Outdoor First Aid

Medicine Man: High-Altitude Kids

Advice on kids and herbs at altitude.

Q: Are children more susceptible to altitude sickness? How high can kids safely go?
V.L.H., Oshkosh, WI

A: As high as they can climb. Kids are sturdier than we think and scientific data supports this. Studies suggest that young hikers are not more susceptible to altitude sickness than the rest of us; indeed, many children travel to resorts at high elevations without complications. As with adults, altitude sickness is selective with kids – some are affected, others are not. Do make sure you allow time for acclimatization and have your kids drink extra fluids and eat regularly (as you should, too). And watch them closely. In children 8 and older, look for the following symptoms: headache, nausea, loss of appetite, and general lassitude. If you’re taking younger children up high, watch for unusual fussiness and an inability to sleep. In all cases, be proactive. If you think a child is ill from the elevation, descend 1,500 to 3,000 feet; if he doesn’t feel better within a few hours, exit the trail and find a doctor.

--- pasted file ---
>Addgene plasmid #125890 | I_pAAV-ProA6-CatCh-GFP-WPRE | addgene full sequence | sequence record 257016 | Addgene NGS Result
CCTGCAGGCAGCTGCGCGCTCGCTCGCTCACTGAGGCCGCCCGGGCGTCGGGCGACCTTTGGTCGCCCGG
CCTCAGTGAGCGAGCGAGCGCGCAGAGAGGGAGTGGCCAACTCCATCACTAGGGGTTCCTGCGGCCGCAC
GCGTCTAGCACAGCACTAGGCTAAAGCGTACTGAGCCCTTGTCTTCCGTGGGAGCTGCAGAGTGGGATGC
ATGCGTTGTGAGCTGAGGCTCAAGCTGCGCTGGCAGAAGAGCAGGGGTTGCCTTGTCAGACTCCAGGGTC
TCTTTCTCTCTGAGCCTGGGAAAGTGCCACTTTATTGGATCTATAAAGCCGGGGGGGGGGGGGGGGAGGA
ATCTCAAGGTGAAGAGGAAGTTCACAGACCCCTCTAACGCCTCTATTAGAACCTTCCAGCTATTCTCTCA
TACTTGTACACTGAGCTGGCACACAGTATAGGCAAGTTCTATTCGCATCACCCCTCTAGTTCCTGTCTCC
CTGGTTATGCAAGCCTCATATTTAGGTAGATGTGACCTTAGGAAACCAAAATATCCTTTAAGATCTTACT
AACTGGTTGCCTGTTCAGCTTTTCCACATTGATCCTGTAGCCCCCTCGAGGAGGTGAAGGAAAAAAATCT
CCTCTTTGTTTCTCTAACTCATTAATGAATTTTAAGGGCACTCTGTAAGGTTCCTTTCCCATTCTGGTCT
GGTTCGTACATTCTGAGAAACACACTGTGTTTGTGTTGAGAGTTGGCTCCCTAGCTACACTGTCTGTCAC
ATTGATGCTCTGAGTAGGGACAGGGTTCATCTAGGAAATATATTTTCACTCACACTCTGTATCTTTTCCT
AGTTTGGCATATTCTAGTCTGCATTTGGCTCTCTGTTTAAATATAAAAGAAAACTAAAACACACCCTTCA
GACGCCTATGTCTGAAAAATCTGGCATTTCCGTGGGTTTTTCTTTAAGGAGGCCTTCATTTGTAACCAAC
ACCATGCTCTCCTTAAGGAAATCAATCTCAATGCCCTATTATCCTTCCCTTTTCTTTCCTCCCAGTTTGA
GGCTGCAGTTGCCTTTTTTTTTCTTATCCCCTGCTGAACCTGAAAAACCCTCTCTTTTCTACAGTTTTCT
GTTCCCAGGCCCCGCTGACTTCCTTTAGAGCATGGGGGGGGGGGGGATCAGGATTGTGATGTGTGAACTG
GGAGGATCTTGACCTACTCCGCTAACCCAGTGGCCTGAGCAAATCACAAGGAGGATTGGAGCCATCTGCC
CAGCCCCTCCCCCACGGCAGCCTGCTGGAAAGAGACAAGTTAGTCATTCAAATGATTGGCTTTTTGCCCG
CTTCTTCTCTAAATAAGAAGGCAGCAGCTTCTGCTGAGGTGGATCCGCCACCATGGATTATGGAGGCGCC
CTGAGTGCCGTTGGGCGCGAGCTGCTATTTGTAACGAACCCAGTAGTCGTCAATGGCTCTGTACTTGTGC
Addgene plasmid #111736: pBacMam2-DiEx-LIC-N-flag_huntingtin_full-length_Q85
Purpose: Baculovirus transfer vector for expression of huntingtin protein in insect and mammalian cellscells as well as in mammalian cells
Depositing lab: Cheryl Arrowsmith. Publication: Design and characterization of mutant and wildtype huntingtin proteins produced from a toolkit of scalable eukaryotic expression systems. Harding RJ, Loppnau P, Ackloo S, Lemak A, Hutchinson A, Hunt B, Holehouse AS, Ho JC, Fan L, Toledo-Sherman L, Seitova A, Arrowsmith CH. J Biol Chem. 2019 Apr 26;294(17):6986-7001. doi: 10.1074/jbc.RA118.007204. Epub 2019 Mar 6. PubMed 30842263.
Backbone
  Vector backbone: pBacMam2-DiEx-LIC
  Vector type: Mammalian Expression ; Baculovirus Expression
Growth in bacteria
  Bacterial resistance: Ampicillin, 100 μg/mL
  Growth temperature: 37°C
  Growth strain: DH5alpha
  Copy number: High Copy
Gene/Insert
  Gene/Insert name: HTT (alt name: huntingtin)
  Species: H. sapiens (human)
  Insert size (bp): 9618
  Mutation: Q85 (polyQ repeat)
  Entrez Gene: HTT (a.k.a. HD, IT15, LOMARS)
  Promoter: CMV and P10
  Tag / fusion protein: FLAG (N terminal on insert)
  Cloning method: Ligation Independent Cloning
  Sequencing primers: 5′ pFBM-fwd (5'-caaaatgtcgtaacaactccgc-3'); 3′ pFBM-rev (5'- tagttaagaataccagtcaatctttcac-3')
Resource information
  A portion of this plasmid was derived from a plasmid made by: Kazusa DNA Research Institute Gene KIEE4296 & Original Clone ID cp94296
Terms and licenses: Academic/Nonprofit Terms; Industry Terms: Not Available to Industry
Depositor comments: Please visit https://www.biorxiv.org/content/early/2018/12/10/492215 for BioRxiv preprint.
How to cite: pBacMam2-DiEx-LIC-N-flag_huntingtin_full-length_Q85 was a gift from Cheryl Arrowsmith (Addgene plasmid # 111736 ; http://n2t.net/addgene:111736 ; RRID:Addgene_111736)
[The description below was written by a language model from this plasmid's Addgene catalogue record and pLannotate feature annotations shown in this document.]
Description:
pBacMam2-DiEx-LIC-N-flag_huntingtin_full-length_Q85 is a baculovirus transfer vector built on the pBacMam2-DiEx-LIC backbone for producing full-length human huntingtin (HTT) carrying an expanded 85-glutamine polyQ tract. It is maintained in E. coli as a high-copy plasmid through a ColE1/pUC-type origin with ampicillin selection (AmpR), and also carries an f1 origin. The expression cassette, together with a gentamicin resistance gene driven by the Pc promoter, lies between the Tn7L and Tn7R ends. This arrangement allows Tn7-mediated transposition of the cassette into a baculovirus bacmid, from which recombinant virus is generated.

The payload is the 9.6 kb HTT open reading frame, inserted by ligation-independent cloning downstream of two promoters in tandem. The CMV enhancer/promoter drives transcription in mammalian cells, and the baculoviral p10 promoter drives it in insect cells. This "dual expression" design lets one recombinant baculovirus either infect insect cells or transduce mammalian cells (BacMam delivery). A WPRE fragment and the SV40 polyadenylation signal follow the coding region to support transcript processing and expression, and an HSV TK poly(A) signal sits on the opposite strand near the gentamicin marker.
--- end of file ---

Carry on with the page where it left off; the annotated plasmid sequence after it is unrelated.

High-Altitude Remedies

Q: Besides acclimatizing and drinking plenty of fluids, can I use herbs to prevent altitude sickness? Which herbs are best?

J. N., Redlands, California
A: Only one herb has successfully passed the thin-air test: ginkgo biloba. Three separate studies have found that the herb is effective at preventing altitude sickness or reducing its intensity. It certainly won’t work for every climber – people respond differently to herbs – but there’s evidence it will help some. If you choose to try it, take 120 milligrams of ginkgo bilboa twice a day for 5 days before and during your ascent.